Mikhl Likht

Described by the critic Emmanuel Fershlayser as an “individualistic rebel, creeping all the deeper into the extremes of modernism,” Mikhl Likht (1893-1953) remains, more or less, the only Yiddish poet to have modeled his practice on Anglophone modernism, especially what he took to be T.S. Eliot’s program. As such, he literally wrote himself out of any conceivable readership, remaining inaccessible to non-Yiddish readers and alienating his Yiddish peers, who found his collage technique and aesthetic purism suspiciously apolitical and “umfarshtendlekh” (incomprehensible). A full-length English translation of Likht’s astonishing and difficult nine-part masterpiece, Protsesiyes (Processions), has long been overdue.

This English version of Procession: I owes an immense debt to the pioneering efforts of Merle Bachman, who inaugurated this recovery project with her masterful translation of Procession: III, published in her book, Recovering “Yiddishland”: Threshold Moments in American Literature (2007). Readers hoping to find out more about Likht’s poetics and contexts are strongly encouraged to check out Recovering “Yiddishland,” which, in addition to the first-ever English translation of Likht, includes by far the most significant scholarly treatment of his work to date, along with extensive notes and reflections on the challenges of translating him.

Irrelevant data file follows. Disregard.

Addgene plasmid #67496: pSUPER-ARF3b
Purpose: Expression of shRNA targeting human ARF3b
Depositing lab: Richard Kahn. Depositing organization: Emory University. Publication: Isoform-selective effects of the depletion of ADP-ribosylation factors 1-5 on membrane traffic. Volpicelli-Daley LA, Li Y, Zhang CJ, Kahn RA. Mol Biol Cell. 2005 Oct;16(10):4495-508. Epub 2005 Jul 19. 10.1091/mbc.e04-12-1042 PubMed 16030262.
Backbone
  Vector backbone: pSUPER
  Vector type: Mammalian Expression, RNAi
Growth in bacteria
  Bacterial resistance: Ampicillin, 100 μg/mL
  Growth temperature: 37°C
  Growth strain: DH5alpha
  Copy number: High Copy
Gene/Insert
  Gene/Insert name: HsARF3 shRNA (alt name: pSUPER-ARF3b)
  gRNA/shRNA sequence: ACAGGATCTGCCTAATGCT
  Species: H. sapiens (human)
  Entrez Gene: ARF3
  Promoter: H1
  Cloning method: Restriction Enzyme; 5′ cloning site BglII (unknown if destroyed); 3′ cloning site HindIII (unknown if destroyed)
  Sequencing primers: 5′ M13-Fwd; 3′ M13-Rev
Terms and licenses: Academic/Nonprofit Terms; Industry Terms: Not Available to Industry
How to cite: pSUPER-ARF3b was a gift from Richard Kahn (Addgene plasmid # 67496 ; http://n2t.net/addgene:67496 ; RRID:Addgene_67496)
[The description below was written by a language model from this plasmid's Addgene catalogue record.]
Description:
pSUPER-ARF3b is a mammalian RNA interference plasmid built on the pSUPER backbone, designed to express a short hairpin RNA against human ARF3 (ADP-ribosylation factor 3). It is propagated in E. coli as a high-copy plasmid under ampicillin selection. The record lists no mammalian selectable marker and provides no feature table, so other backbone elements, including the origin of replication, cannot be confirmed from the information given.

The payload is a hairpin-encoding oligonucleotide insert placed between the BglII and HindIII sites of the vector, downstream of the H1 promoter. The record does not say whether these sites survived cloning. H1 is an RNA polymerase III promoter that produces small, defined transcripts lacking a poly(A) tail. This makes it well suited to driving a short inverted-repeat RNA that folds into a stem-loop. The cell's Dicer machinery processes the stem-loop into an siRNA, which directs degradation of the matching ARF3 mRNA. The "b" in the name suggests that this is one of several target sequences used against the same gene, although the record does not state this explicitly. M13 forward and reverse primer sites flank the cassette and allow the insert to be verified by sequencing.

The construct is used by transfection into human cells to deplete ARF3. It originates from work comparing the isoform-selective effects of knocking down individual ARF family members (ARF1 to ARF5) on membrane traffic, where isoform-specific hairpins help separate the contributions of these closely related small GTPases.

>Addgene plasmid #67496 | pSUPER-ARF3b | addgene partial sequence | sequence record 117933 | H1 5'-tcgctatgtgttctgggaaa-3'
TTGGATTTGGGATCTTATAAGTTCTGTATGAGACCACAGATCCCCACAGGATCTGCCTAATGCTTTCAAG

Ariel Resnikoff is an American poet, essayist and translator. His work has appeared in Jacket2, The Oxonian Review, Matrix Magazine and Scrivener Creative Review. He was the recipient of the 2013/14 Dorot Fellowship in Israel and currently lives in Tel Aviv, Israel.

Stephen Ross is Teaching Fellow in American Literature at the University of Warwick and Associate Visiting Research Fellow at Oxford’s Rothermere American Institute. He completed his PhD at the University of Oxford in 2013, writing on the poetry of John Ashbery. He is a founding editor of the literary web-journal, Wave Composition.